MEMPHIS, Tenn. (AP) -- City officials are discussing plans to overhaul the collection of solid waste in Memphis, where civil rights leader Martin Luther King Jr. marched in support of sanitation workers' jobs 45 years ago.
Memphis Chief Administrative Officer George Little presented a proposal during a meeting Thursday that could result in $5.4 million in savings to the city, partly by eliminating older garbage trucks that require heavy maintenance.
Savings also would come from a reduction of about 100 Solid Waste Department employees. Those employees would be offered a city-backed retirement plan for the first time since the department's historic strike in 1968.
The sanitation workers' union is negotiating with the city. The union has been trying to stave off privatization, which could result in job cuts of more than 500 workers.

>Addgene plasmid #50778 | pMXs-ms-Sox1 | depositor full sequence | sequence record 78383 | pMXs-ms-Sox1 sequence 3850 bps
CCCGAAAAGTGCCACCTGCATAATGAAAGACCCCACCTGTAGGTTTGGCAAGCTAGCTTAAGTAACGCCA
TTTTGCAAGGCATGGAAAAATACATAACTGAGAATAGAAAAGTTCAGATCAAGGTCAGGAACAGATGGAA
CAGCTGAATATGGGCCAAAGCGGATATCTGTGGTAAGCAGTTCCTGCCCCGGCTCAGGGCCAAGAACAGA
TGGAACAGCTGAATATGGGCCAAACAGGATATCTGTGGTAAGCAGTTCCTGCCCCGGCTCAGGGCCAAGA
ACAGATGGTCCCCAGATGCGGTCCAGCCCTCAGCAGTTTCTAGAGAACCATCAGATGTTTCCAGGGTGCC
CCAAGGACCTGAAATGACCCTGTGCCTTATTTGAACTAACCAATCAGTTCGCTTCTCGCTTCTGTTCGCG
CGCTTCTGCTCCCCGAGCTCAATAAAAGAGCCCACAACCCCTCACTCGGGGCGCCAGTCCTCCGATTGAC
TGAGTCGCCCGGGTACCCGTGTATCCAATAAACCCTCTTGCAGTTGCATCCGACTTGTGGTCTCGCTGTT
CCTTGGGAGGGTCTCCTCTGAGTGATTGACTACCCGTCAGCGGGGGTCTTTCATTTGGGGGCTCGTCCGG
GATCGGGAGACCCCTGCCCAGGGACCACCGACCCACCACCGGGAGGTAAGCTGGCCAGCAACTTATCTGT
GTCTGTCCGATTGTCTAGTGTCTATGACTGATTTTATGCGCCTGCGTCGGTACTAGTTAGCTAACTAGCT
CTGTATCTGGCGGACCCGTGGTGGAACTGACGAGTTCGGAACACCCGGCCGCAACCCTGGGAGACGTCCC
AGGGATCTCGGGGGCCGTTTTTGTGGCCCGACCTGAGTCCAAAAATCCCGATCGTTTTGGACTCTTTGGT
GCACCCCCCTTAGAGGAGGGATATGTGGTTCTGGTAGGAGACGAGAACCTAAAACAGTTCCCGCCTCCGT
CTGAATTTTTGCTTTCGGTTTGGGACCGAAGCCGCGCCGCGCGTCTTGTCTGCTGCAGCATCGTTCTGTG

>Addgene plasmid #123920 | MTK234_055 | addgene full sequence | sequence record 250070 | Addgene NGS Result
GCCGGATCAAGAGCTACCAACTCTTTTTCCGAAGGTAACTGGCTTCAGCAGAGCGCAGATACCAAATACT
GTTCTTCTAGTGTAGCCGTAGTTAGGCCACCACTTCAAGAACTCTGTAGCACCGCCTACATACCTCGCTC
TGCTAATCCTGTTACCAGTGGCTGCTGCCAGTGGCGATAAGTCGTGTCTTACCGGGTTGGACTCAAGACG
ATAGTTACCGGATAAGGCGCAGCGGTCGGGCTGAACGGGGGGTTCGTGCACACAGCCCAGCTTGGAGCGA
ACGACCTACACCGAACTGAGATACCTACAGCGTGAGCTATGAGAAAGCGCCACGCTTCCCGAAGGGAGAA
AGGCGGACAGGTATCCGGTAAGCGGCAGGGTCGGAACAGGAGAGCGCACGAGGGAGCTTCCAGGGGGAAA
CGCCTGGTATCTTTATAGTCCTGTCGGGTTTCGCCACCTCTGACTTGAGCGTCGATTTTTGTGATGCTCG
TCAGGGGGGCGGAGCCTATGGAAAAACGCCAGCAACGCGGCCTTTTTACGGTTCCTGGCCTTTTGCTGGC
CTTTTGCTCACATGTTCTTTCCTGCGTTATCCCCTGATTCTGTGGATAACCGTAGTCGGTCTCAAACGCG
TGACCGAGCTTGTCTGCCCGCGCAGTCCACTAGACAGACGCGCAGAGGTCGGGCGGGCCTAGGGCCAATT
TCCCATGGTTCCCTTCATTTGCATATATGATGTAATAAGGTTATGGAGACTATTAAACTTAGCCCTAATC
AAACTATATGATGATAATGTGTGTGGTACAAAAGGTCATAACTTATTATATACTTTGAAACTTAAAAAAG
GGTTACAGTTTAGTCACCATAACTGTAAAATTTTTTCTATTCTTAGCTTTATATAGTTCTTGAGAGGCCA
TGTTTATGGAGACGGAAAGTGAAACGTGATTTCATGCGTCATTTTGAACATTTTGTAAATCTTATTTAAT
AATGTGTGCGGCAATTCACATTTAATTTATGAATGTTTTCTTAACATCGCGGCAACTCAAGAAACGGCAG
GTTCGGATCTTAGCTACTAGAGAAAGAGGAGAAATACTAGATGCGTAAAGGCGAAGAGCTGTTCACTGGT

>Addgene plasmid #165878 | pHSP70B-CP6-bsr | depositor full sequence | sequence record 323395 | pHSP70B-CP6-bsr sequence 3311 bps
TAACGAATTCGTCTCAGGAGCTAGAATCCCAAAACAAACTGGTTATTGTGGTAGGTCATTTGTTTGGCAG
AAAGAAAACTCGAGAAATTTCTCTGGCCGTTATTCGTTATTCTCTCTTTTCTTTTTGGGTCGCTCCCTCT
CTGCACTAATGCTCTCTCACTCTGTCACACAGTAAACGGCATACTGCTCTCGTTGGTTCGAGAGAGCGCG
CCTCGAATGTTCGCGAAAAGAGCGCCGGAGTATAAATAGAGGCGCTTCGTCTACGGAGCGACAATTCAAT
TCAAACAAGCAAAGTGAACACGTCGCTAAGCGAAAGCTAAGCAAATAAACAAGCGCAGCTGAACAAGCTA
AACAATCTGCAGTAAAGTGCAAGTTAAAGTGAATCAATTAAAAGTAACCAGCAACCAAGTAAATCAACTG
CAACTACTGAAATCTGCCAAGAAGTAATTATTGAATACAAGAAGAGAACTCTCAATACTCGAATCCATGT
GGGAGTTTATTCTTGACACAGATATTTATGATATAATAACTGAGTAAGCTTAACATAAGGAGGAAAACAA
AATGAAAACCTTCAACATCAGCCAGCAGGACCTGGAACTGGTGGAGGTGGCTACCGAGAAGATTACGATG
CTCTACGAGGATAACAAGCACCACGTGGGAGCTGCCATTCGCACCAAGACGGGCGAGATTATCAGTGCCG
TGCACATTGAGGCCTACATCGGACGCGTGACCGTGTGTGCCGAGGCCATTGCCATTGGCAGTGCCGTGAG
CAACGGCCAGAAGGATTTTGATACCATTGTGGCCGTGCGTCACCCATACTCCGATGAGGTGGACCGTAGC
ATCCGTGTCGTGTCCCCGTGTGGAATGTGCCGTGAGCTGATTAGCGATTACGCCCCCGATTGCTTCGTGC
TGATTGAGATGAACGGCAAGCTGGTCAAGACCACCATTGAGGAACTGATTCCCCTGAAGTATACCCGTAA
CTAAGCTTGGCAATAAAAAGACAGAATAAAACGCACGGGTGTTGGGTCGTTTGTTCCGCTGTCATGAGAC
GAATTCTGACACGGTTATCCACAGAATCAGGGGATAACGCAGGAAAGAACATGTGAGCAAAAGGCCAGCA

To comment, the following rules must be followed:
Comments may be monitored for inappropriate content, but the station is under no legal obligation to do so.
If you believe a comment violates the above rules, please use the Flagging Tool to alert a Moderator.
Flagging does not guarantee removal.
Multiple violations may result in account suspension.
Decisions to suspend or unsuspend accounts are made by Station Moderators.
Links require admin approval before posting.
Questions may be sent to firstname.lastname@example.org. Please provide detailed information.
Viewers with disabilities can get assistance accessing this station's FCC Public Inspection File by contacting the station with the information listed below. Questions or concerns relating to the accessibility of the FCC's online public file system should be directed to the FCC at 888-225-5322, 888-835-5322 (TTY), or email@example.com.